July 27, 2014



Brain has a mechanismfor dehydration





The human brain can preserve oxygen to protect itself from the effects of dehydration, a new study finds.

Although dehydration significantly reduces blood flow to the brain, researchers in England have found that the brain compensates by increasing the amount of oxygen it extracts from the blood, Health Day reported.

"This research has helped us understand a lot more about how the human brain responds to extreme exercise in extreme conditions," study first author Steven Trangmar, a researcher at Brunel University, said in a university news release.

"We can now see that blood flow to this vital organ is significantly affected by dehydration. But we can also see that this is when the brain kicks in, preserving its own oxygen consumption to ensure it sustains its function."

This coping mechanism is likely what enables athletes who become dehydrated during exercise to keep going. The study authors cautioned, however, that their findings should serve as a reminder of the importance of proper hydration, noting that getting enough fluids is essential for athletes who want to maintain peak performance.

"These findings show that the brain has remarkable ways of protecting itself from extreme circumstances, however they also clearly substantiate the recommendation that people should ingest fluids during exercise to help optimize physiological function and performance," Jose Gonzalez-Alonso, a professor of exercise and cardiovascular physiology at Brunel University, said in the news release.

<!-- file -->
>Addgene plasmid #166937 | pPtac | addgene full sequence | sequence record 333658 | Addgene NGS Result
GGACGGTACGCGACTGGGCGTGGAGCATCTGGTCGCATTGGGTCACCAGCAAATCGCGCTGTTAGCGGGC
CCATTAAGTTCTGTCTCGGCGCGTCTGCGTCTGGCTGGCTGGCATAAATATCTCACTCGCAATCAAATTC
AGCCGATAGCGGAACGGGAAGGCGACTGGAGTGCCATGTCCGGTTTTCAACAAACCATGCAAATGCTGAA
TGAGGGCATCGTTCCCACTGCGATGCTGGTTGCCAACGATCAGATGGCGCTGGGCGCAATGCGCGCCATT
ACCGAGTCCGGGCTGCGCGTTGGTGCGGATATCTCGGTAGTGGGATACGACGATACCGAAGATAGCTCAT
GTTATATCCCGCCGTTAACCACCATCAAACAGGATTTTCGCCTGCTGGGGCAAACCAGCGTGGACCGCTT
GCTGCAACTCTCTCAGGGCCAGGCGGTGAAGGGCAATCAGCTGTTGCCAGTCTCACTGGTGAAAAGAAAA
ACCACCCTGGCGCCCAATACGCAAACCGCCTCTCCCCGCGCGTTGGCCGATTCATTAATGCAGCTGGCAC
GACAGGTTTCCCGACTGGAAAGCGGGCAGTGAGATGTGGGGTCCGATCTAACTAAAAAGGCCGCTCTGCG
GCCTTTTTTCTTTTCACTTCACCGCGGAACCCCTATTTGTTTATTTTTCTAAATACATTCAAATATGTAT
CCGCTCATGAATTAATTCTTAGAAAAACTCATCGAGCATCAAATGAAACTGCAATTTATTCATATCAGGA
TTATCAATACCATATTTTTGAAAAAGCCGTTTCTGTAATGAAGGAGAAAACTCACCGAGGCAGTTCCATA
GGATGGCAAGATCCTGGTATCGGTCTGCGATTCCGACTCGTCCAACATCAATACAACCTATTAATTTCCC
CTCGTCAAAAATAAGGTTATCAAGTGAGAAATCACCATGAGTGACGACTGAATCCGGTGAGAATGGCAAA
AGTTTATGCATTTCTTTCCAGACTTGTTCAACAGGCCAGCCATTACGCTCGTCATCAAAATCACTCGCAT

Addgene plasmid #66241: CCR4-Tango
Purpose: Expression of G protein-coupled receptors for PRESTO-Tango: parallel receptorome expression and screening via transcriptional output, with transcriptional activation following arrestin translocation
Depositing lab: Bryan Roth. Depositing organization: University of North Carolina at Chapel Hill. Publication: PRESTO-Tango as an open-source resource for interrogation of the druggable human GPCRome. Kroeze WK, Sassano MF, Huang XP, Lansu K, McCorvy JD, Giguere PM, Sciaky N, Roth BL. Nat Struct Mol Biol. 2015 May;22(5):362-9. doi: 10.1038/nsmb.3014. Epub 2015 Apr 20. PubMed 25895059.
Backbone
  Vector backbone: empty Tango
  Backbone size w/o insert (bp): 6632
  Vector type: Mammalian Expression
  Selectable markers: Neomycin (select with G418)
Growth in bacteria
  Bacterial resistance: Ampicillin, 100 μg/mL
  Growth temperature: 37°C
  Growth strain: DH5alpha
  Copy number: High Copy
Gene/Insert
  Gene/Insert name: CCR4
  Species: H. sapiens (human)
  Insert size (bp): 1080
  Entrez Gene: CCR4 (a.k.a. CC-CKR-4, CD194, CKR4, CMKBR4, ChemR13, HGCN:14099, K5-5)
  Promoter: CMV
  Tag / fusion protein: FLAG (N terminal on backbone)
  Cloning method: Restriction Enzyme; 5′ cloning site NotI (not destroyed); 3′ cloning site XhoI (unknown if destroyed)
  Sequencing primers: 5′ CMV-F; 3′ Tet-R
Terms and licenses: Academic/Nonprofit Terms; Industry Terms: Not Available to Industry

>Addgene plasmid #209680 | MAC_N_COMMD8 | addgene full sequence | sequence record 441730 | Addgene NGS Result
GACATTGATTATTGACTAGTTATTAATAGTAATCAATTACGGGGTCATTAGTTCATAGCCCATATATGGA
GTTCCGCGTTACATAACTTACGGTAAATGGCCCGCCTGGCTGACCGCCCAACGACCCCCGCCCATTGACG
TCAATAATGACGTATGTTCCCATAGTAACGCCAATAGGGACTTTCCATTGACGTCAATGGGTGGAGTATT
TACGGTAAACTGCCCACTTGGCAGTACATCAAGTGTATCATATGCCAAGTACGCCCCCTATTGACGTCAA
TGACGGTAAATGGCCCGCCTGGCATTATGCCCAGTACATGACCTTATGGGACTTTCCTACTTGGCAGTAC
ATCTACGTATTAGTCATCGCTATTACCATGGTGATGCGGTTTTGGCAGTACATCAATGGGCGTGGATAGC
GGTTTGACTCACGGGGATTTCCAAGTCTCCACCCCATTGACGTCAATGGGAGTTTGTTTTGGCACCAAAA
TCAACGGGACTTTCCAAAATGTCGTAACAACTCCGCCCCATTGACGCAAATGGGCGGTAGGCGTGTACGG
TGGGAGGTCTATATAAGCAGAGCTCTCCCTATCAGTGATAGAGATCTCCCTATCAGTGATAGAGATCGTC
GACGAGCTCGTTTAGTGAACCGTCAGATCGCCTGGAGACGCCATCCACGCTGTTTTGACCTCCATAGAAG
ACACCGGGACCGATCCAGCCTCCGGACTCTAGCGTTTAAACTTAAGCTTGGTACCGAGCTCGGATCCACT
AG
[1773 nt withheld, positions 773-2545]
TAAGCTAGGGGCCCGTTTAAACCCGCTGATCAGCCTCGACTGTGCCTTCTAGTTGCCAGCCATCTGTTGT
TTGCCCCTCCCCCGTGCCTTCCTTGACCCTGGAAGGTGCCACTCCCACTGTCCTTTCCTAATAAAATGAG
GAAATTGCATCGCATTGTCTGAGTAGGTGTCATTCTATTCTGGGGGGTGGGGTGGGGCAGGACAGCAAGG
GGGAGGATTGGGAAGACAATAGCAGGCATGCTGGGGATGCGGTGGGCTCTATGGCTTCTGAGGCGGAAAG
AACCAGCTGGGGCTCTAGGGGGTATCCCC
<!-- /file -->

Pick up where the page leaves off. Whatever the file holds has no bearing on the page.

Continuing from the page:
Nanoparticle alarm clock

to awaken immune systems

Researchers at Dartmouth-Hitchcock Norris Cotton Cancer Center are exploring ways to wake up the immune system so it recognizes and attacks invading cancer cells. Tumors protect themselves by tricking the immune system into accepting everything as normal, even while cancer cells are dividing and spreading.

One pioneering approach uses nanoparticles to jumpstart the body's ability to fight tumors, Nanowerk? said.

Nanoparticles are too small to imagine. This makes them stealthy enough to penetrate cancer cells with therapeutic agents such as antibodies, drugs, vaccine type viruses, or even metallic particles. Though small, nanoparticles can pack large payloads of a variety of agents that have different effects that activate and strengthen the body's immune system response against tumors.

"Our lab's approach differs from most in that we use nanoparticles to stimulate the immune system to attack tumors and there are a variety of potential ways that can be done," said Steve Fiering, Ph.D., Norris Cotton Cancer Center researcher and professor of Microbiology and Immunology, and of Genetics at the Geisel School of Medicine at Dartmouth. "Perhaps the most exciting potential of nanoparticles is that although very small, they can combine multiple therapeutic agents."

The immune therapy methods limit a tumor's ability to trick the immune system. It helps it to recognize the threat and equip it to effectively attack the tumor with more 'soldier' cells. These approaches are still early in development in the laboratory or clinical trials.